Vehicle recalls may have made big headlines recently, but it's not just Toyota. There are hundreds of other recalls affecting millions of vehicles every year. The problem is, not everyone listens when the warnings go out.
The government estimates that 25 percent of owners of recalled vehicles never get those problems fixed, meaning an estimated 37 million vehicles the government wants repaired for safety reasons never get the fix.
Seventeen-year-old Nicole Smith was driving to work when the used car her mother had recently bought for her suddenly started to buckle at a busy Albany, N.Y., intersection.
"I was terrified," Smith told "Good Morning America." "It was right around rush hour, all these cars were going by me. I had no control of how the car moved."
Smith could barely steer but managed to just reach a small parking lot. She later learned the front lower control arm that holds the wheel on had broken off -- the same problem that had been the subject of a federal safety recall.
"When the car first broke down, I was really upset," Smith's mother, Linda Stewart said.
Stewart had chosen this vehicle specifically because her teen daughter's previous car had safety problems. She even checked for open recalls before she bought it, but nothing showed up.
"One of the factors I wanted to look for was that there weren't any pending problems or issues with it," Stewart said.
Fortunately Stewart chose to send the vehicle to a local car dealership, where it was immediately repaired -- for free. It was a fix that would have cost nearly $1,000.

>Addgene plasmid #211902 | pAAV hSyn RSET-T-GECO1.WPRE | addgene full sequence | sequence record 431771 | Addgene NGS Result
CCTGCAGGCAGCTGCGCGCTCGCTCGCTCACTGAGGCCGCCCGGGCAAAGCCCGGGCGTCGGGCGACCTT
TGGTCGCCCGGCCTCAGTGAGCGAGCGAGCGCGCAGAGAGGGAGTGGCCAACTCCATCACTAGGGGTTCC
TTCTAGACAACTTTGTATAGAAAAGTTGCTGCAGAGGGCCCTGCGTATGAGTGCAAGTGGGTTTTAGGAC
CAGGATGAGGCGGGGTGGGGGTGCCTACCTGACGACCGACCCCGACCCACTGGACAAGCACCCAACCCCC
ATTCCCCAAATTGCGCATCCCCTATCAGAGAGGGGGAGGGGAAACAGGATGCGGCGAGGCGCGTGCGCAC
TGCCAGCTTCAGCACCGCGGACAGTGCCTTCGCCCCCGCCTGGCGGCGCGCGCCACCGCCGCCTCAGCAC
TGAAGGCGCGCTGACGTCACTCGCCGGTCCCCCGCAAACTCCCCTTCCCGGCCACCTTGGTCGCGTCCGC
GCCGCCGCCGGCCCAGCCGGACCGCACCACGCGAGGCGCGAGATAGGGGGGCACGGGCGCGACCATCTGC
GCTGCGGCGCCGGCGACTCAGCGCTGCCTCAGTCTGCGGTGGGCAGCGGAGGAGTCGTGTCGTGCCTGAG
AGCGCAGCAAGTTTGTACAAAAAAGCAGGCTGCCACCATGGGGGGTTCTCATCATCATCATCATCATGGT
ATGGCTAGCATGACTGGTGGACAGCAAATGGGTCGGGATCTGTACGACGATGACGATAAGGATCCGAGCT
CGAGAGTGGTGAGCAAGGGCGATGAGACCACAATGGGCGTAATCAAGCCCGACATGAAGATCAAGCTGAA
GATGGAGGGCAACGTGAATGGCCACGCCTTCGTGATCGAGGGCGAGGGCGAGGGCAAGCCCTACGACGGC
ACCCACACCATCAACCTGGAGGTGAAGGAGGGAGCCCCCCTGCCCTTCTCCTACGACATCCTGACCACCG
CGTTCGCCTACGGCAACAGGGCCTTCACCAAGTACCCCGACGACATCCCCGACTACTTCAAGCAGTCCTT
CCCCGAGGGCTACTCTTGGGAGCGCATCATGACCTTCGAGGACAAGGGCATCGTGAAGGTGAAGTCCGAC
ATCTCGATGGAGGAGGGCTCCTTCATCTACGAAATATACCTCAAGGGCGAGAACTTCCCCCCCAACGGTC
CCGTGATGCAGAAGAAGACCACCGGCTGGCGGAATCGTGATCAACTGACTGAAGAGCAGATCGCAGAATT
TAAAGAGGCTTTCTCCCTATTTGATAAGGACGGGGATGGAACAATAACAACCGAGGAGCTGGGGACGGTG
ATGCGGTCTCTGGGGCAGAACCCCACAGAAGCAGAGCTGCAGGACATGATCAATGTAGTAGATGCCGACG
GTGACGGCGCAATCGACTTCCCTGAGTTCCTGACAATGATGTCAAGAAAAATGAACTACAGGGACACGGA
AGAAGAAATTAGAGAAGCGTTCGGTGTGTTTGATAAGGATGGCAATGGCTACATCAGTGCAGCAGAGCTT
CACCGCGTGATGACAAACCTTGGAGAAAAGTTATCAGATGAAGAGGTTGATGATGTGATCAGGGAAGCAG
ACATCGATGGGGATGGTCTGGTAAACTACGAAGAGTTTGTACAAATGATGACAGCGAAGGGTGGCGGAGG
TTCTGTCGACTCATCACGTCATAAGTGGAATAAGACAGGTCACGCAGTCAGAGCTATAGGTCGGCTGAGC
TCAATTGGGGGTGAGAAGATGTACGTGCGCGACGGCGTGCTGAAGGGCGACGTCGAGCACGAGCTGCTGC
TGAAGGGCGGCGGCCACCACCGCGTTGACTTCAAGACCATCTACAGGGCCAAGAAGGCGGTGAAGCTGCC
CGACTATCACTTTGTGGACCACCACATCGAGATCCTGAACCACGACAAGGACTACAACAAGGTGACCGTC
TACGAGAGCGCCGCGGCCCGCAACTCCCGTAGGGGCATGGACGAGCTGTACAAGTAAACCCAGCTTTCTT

"It was hugely important because I would have probably taken it to a local garage and paid for it," she said. "I wouldn't have even attempted to take it to a dealership to sort it out."
Carfax, the vehicle history report company, said that last year at least 1.4 million cars that were recalled but not repaired changed hands. Often, motorists never receive notification because they have moved or are not the original owner of the car.
"We think open recalls are a serious issue that we as used car owners should be getting fixed," said Larry Gamache of Carfax.
For years, Carfax has offered consumers a free recall check on its Web site even if they don't buy a report. That service has gotten new attention with all the publicity about the Toyota recalls.
"It's very easy. If you find out a vehicle you own has an open recall, take it to a franchise dealer and they will repair it for free," Gamache said.
And that free repair will not only save you money, it could save your life.
"The biggest lesson I learned from the whole experience is that knowledge is power and the more you know and the more research you do, the better off you are and the better decision you can make," Stewart said.
So what can motorists do?
The Carfax check is free and today, Honda and General Motors -- with brands such as Chevrolet, Buick, GMC and Cadillac -- will begin sharing their recall databases with Carfax. Now you will be able to look up about 25 different makes of cars.
Click HERE to check your vehicle's recall history on Carfax.
You can also sign up for a free e-mail alert offered by the National Highway Traffic Safety Administration that lets you know about vehicle recalls. Click here to visit the NHTSA Web site.
If you're still concerned, call your local dealer and they can search your car by VIN number. And of course, before you buy a used car, you should check to see if there are any open recalls.